Merced closes deal expected to yield 75 jobs
03/04/2014 6:58 PM
03/04/2014 10:59 PM
Most of the 75 jobs expected to accompany an almond processing plant in Merced could go to locals looking for work, according to officials involved in the transaction.
During Monday’s meeting, the Merced City Council unanimously voted to sell a former Pepsi bottling plant in the city for $1.14 million to Sun Valley Nut LLC.
Niniv Tamimi, a consultant and real estate agent for the Turlock-based company, said Sun Valley Nut will relocate its Bakersfield operation to Merced. He said it is “unlikely” that many of the employees will transfer with the blanching plant, so many of the jobs could go to people in and around Merced.
“(The relocation) should boost employment and improve the facility,” Tamimi said, adding that the West Avenue site likely has space for several years of growth.
Although he did not give the exact wages for plant workers, Tamimi called them “competitive” for the industry.
New jobs would be good news in Merced County where the unemployment rate in five of the six cities is more than 14 percent, according to the latest state labor figures. The city of Merced’s unemployment rate sits at 14.1 percent.
Sun Valley Nut plans to add $7 million worth of equipment to the plant, according to city records. Such additions would raise the value of the building when assessing property taxes.
Frank Quintero, Merced’s economic development director, said the city cannot make any requirements that new employees be Merced residents but did ask the company “to make their best efforts to hire as many locals as possible.”
Quintero said the city received other offers for the three buildings, covering 134,304 square feet, before picking Sun Valley Nut. The plant and two landscaped strips included in the sale sit on 15.05 acres.
A broker hired by the city estimated the site to be worth $2.6 million based on its size and location, Quintero said, but the facility has a number of drawbacks that make it worth less. About 7,200 square feet of office space on the site is unusable under the Americans with Disabilities Act.
Other factors that brought the price down, Quintero said, were that the buyer would have to make the flooring uniform inside the three buildings and replace as much as $500,000 in copper wiring stolen from the complex.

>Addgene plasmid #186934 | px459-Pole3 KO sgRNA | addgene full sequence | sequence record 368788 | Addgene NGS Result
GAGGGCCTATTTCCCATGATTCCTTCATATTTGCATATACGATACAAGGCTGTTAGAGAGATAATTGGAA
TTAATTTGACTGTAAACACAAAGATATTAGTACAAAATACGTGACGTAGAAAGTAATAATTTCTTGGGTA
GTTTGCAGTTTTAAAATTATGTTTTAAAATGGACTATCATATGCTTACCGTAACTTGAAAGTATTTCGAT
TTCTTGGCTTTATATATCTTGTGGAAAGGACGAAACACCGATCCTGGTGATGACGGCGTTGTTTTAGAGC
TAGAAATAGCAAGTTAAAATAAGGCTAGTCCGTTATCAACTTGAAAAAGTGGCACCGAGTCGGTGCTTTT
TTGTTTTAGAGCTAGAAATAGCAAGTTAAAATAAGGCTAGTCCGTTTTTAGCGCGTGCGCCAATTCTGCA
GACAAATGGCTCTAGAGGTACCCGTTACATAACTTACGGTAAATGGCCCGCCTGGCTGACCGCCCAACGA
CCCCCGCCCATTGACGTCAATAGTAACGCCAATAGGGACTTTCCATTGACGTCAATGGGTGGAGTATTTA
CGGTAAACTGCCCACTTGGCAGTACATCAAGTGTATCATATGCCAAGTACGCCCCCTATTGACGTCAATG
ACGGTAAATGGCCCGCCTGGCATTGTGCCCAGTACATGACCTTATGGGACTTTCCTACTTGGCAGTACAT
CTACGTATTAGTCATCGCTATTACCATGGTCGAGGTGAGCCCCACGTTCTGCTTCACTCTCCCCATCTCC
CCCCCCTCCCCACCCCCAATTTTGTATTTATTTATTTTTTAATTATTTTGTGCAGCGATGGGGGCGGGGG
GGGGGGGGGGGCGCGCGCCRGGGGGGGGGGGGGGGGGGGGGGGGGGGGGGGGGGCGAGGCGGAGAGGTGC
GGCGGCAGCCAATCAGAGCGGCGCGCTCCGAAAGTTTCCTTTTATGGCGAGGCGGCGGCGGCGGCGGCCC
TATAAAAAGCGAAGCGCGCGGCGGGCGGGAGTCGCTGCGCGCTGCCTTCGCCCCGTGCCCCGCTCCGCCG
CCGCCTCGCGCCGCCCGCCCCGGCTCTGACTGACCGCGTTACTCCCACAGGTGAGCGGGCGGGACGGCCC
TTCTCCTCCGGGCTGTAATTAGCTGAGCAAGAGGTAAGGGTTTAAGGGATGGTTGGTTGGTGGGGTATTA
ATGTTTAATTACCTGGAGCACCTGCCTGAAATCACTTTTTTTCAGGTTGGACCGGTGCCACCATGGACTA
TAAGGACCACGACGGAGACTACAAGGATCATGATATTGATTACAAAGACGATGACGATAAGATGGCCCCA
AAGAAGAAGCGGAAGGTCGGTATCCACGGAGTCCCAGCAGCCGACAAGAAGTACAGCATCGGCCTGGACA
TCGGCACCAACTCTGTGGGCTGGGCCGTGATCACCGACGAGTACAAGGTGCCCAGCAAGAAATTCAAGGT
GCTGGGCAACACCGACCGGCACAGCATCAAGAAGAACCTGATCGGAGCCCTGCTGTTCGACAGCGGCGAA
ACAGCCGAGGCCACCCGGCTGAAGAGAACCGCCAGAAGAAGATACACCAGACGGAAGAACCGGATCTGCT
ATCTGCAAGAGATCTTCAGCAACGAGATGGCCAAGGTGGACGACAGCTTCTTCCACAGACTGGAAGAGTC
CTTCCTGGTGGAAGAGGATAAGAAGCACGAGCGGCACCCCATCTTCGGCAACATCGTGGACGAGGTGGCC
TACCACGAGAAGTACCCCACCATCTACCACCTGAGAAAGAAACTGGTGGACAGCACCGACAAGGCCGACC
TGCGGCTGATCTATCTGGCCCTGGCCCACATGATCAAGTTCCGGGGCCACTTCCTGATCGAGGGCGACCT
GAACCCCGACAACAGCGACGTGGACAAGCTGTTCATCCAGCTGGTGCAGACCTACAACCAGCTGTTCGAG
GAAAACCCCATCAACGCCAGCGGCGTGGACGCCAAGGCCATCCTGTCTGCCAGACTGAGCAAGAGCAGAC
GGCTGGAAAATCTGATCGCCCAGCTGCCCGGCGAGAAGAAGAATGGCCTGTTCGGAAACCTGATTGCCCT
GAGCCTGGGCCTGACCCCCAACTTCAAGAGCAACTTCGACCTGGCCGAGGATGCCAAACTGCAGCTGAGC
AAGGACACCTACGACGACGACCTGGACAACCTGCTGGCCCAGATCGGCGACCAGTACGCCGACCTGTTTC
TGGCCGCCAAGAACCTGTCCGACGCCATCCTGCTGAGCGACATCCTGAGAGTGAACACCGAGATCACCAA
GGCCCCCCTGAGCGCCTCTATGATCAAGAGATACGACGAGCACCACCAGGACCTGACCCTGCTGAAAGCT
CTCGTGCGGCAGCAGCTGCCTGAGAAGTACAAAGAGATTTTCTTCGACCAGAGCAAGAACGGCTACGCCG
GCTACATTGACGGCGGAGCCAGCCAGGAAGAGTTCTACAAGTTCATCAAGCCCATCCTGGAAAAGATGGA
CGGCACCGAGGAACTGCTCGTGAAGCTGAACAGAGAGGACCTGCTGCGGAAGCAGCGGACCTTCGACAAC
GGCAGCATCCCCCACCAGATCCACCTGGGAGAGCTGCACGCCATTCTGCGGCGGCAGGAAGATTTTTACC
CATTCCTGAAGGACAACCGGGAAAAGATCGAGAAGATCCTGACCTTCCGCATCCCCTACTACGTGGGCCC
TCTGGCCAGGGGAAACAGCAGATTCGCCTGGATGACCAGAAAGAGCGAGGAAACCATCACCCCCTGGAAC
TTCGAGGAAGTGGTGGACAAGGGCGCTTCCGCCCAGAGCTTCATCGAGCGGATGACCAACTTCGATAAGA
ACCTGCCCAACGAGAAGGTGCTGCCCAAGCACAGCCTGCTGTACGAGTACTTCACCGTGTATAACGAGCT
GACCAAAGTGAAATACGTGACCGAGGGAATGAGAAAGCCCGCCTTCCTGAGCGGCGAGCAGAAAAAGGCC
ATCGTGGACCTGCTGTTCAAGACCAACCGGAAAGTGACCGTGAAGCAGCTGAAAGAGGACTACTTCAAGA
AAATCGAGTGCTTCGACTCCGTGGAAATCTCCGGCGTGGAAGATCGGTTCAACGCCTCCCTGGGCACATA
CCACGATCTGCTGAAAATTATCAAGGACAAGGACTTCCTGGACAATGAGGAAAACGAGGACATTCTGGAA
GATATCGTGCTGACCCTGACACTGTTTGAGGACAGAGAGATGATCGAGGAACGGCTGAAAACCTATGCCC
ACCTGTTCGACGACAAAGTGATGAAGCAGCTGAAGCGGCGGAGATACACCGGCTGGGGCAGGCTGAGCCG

Though there were higher offers for the plant, Sun Valley will provide 10 times the number of jobs. “We did have other offers that were a bit higher – none crossed over $1.5 million – but they would generate between five and seven jobs,” Quintero said.
The contract for sale came before the council last month, but Sun Valley Nut asked to put the decision on hold until this week’s meeting while officials double-checked the city’s drought plans.
Michael Wegley, Merced director of water resources, said drought should not be a problem for businesses in Merced. Companies as well as residents use groundwater pumped from wells, he said, so the water supply is “adequate.”
Sun Valley Nut was established in 1989 in Stanislaus County. The company purchases, processes and sells millions of pounds of almonds each year, according to city records. Much of the almond crop comes from the San Joaquin Valley.
Sun Valley Nut’s sister company is Sunland Farming, an agricultural operation.
Pepsi Bottling Group, which left the building in 2010, had 42 employees.
Robert Morris, director of the county’s Workforce Investment department, said Worknet will be a source for finding workers for the Sun Nut once it opens.
Morris said the company will primarily look for sorters for the almond production line, as well as forklift and other machine operators. “Those are jobs that our people here can do,” he said, adding that Worknet offers forklift training.
The agency has not yet received the orders for jobs from Sun Valley Nut, Morris said, because the West Avenue site will undergo improvements.
Morris recommends visiting www.mercedworknet.com regularly for updates and information on when the jobs become available.